While business leaders recognise that digital transformation is a crucial component of any business strategy, for many Hong Kong organisations the journey to adapt to a digitally-driven business model is being hindered by silos — a term used to describe functions, teams, projects or geographies within the same organisation that operate in isolation from each other.

The significance of the silo effect is highlighted in the recent Digital Dysfunction APAC survey conducted by enterprise cloud applications provider Workday, and intelligence advisory service International Data Corporation (IDC) Asia Pacific. According to the survey, just over half or 53 per cent of Hong Kong corporate-level executive respondents believe their digital transformation projects are failing due the presence of silos or silo disconnects.

Donald Sullivan, general manager at Workday, Hong Kong and North Asia notes that, the survey findings support anecdotal evidence that many Hong Kong organisations are struggling to find ways to integrate cross-functional processes, which are fundamental to achieving digital transformation. For instance, the survey found while 77 per cent of HR, IT and finance leaders believe that collaboration between the three functions is vital, 80 per cent of respondents reported that they don’t see this happening.

While silos can pose obstacles to successful digital transformation, they can also have a negative impact on employee engagement and talent management strategies, core components for successfully implementing digital transformation objectives. While the existence of silos is hardly new, due to the inability to breakdown silos, 70 per cent of senior Hong Kong HR practitioners surveyed report that as a consequence, they have experienced organisational “pain”. For example, silo disconnect ramifications can impede talent development strategies designed to support business objectives and growth opportunities.

In order to dismantle silos, Sullivan says it is crucial for department heads from all parts of an organisation to work together. “Collaboration is pivotal,” says Sullivan who cites the tendency towards a risk adverse style of leadership in Hong Kong for obstructing the transformation thinking required to breakdown silos. “Organisations need to operate with a holistic platform to build cross-functional teams that actively project a unified vision and strategy for the future,” says Sullivan who emphasises that creating the vision is a vital step to ensure company-wide buy-in to overcome silos.

As the business function that interfaces closely with every department, business line and employee, Sullivan believes the HR function is ideally positioned to take a leading role in bringing department heads and executives together. However, Sullivan also notes to enable the HR function to take a more strategic role, it is necessary to reduce the time that many HR professionals spend on time-consuming, manual administrative tasks that could be automated through the use of cloud-based technologies. For example, manual data entry holiday booking, payroll and employee benefits. “While most HR teams recognise the importance of adding strategic value to their responsibilities, the time they spend on administrative routines is often a barrier,” notes Sullivan.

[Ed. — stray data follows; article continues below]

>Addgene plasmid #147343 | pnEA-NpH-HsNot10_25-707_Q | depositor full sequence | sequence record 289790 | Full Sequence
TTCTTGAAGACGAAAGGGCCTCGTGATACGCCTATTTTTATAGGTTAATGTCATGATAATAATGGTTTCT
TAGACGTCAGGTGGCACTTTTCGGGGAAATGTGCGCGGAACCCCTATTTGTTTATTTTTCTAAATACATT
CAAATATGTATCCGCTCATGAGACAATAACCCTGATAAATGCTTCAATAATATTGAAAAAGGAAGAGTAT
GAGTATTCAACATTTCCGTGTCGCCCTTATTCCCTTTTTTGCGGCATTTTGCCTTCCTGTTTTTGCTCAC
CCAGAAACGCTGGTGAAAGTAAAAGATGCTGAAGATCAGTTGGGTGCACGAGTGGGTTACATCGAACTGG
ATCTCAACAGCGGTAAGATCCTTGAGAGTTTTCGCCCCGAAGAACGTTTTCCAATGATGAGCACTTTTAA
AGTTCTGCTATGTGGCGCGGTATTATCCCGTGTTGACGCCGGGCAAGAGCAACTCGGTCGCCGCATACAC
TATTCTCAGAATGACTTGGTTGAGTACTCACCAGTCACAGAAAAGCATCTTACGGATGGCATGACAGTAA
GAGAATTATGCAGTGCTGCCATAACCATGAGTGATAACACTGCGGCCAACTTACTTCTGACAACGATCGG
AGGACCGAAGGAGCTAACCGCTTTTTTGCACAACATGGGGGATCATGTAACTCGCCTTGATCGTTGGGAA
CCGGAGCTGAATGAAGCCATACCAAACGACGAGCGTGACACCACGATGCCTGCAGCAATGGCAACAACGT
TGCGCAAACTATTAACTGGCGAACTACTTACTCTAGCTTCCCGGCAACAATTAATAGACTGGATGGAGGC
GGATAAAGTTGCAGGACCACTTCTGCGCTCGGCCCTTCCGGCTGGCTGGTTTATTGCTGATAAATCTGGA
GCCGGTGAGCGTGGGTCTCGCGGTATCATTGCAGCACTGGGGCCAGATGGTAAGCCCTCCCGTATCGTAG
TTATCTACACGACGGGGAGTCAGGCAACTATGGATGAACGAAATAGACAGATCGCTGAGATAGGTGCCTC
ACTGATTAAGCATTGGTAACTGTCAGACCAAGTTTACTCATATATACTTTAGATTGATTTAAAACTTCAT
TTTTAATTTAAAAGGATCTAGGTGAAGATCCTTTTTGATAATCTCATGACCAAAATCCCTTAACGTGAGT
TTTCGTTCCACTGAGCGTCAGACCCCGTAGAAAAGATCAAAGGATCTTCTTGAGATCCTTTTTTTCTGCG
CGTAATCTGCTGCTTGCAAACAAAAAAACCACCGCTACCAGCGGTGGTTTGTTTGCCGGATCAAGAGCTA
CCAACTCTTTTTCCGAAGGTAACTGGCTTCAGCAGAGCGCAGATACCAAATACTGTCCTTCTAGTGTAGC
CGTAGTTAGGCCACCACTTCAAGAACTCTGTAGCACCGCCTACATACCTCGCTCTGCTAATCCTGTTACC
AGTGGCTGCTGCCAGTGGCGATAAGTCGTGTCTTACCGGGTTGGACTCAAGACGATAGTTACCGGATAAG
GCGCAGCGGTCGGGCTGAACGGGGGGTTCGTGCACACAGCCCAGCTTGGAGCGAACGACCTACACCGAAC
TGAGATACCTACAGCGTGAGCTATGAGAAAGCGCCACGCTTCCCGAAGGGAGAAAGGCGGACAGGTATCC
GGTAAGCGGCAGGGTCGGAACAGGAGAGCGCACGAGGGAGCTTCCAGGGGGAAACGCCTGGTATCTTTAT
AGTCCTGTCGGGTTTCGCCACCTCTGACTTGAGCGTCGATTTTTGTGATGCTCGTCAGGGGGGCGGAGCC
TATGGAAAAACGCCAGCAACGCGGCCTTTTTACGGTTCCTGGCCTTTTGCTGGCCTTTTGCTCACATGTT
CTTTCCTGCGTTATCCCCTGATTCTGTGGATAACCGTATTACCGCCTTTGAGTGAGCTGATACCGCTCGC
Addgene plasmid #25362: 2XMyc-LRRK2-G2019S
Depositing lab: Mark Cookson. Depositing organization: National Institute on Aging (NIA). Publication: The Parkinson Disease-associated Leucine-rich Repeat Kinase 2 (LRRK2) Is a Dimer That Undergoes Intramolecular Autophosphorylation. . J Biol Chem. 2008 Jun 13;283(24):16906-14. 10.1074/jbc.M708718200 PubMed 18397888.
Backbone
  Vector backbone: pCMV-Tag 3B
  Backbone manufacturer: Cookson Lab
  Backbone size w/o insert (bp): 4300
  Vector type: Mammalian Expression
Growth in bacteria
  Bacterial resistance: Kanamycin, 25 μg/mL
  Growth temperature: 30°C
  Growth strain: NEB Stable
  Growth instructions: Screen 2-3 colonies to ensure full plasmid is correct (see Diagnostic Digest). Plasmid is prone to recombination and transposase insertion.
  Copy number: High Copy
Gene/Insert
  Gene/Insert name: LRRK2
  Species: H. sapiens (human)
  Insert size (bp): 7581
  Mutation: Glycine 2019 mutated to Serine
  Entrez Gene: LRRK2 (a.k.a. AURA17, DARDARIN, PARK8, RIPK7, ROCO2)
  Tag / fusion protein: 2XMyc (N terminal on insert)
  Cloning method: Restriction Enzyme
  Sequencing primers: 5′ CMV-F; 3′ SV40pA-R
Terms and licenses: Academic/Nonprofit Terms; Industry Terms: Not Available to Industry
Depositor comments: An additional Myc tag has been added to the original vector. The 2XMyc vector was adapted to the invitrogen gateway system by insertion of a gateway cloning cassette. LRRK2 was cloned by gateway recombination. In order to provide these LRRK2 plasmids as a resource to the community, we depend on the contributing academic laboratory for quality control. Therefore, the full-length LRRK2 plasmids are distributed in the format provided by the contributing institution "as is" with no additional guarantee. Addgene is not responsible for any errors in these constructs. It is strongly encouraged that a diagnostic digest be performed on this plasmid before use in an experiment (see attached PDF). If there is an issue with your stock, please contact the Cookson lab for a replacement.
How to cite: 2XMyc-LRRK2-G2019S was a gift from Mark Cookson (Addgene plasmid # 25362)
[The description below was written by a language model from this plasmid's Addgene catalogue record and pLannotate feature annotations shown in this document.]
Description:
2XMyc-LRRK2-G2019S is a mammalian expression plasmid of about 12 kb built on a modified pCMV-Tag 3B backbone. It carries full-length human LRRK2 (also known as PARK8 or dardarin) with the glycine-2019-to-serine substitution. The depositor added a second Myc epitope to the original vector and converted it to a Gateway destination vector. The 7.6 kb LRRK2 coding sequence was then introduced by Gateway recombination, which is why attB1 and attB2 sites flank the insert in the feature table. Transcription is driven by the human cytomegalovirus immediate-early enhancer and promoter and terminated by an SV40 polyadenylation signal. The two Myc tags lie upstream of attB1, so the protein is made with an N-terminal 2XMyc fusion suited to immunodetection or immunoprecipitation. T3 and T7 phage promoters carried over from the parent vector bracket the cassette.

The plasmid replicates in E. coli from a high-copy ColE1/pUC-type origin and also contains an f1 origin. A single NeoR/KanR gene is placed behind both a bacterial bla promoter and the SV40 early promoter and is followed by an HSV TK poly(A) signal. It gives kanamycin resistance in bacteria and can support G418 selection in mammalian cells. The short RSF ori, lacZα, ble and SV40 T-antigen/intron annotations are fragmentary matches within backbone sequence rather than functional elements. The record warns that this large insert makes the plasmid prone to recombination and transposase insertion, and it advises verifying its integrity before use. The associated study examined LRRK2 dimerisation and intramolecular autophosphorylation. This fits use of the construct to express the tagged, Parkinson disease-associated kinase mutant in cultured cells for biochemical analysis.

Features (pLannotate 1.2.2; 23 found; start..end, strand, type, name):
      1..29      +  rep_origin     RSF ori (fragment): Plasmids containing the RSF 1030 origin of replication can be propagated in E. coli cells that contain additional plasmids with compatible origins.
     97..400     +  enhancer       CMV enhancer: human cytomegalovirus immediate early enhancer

When administrative processes are integrated into a single cloud-based system, Sullivan says HR practitioners are in a stronger position to leverage collaboration and communication tools and make use of data insights that can help to remove the obstacles that cause silos. Importantly, Sullivan explains that, cloud-based technologies can be used to strengthen processes that align workforce initiatives with business initiatives — crucial components necessary for digital transformation and reducing the effects of a silo disconnect. “We are seeing some evidence of forward-looking Hong Kong HR professionals leading this vision for change,” notes Sullivan. Furthermore, he adds that, data can be leveraged to provide an organisation with a competitive edge, especially in the areas of employee recruitment, retention and engagement. A prime example is the use of datasets to identify workforce talent gaps that can be strengthened through training and hiring strategies, a process that Sullivan describes as “getting the right people on the bus and having them sit in the right seats.”

With no turning back from an increasingly technology-driven world-of-work, Sullivan believes the HR function could be missing a major opportunity if they fail to make use of technology applications to interact and engage with employees. For instance, in a similar way that companies focus effort and resources on building relationships with customers, Sullivan says the HR function can use technology to strengthen relationships with employees. For instance, with the ability to collect, track and analyse datasets, pulse surveys can be a powerful tool for developing and measuring employee engagement.

Unlike traditional paper-based employee surveys, pulse surveys tend to be short and usually consists of no more than 10 questions Thanks to cloud software, Sullivan says pulse surveys consisting of a few questions that focus on a specific area sent through a company app is a good way of gaining insights into morale and the “feelings” of employees. “Receiving timely feedback means that employee insights can be understood and responded to,” says Sullivan who points out that various surveys highlight a culture of asking for employee feedback helps to foster happier and more engaged employees, which in turn boosts productivity and reduces talent turnover.